Your score and credit report are a bit like your debt report card. All of your credit history and consumption habits are recorded. A simple mistake or information entered following an identity theft can have a significant impact on your ability to borrow. Have you checked it recently?
What is a credit score?
This is the rating that credit reporting agencies give you after analyzing your credit history and habits. It is between 300 and 900. The higher it is, the better your reputation with banking institutions. So you could get a better interest rate or a higher loan, for example.
Conversely, if your rating is low, you may have a higher interest rate and need an endorser. If your file is too bad, your loan could even be refused!
How to check your credit report?
You can obtain a copy of your file free of charge if you request it in writing, by telephone, by fax or in person from Equalfax Canada and GoodUnion Canada.
For a fee, you can also get it over the Internet. You could also ask for your credit score.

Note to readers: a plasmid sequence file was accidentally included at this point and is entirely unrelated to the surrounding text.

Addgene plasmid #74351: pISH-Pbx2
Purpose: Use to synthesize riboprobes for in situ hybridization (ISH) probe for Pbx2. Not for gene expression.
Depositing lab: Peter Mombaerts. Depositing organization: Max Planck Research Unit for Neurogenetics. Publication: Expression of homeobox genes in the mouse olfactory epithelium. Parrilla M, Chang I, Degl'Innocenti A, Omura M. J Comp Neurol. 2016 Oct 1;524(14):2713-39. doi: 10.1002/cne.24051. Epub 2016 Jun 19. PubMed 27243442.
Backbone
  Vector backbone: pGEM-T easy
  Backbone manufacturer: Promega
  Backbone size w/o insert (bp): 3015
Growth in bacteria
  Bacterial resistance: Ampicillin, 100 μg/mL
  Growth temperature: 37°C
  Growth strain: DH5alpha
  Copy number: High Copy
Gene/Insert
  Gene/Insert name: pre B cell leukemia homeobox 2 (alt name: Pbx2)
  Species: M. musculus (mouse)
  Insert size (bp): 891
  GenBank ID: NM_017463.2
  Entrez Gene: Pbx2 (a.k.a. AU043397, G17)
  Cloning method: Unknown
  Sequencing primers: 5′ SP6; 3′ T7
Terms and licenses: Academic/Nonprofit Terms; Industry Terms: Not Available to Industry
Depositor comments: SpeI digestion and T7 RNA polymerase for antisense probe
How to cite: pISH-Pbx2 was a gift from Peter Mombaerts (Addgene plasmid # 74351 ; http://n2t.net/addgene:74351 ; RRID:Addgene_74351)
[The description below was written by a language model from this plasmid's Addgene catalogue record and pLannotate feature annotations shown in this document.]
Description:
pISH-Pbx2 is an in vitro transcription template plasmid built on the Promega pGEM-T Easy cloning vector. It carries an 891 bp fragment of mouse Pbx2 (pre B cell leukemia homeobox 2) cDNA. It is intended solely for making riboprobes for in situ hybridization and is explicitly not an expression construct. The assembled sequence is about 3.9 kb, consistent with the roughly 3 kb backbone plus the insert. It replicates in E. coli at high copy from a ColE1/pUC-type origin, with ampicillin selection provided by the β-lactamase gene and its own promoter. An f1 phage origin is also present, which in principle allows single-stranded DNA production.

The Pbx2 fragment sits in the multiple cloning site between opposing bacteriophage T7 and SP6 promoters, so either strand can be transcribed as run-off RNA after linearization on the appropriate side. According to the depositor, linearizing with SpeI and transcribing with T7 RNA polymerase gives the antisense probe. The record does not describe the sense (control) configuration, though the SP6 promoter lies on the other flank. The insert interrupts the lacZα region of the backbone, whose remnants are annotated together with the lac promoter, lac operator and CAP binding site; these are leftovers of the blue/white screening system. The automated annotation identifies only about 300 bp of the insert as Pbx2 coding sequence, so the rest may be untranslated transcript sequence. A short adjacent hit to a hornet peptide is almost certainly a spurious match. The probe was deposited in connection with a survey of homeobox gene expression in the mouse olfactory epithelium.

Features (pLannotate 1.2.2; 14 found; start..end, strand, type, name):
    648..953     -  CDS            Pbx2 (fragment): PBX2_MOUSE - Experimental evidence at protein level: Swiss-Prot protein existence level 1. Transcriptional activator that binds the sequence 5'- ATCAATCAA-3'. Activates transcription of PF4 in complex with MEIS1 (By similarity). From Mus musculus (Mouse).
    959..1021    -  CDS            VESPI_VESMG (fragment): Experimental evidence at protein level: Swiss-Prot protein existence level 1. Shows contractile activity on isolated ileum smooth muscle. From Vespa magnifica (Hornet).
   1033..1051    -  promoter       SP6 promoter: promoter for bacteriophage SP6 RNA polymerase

Trick! Check your credit report annually (or whenever you are in doubt) to make sure it is free of errors and that you have not been the victim of identity theft.
How can I improve my credit report?
Is your credit record marred by a few youthful mistakes? It is possible to give it a little luster. Here are some strategies:
- Use less than 35% of your available credit. That is, when you add up all of your credit limits, you shouldn’t use more than 35%.
- Try to make as few credit requests as possible.
- Lower the limits on your cards and lines of credit.
- Vary the credit you use. Better to have a credit card and a margin than two cards.
- Limit the use of installment sales (buy now, pay later).
- Pay your invoices on time and in full.
- Avoid overdrafts (checks without funds or automatic transfers when the amount is insufficient).
- If there is a delay, catch it as soon as possible before it is transferred to a collection agency. You can try to reach an agreement with your creditor to spread out the payments.
Are there other factors that can hinder getting a loan?
Yes. First of all, the financial institution takes into account the importance of your debts in relation to your income. Some lenders also have different policies depending on your past relationship with them and their risk tolerance, for example.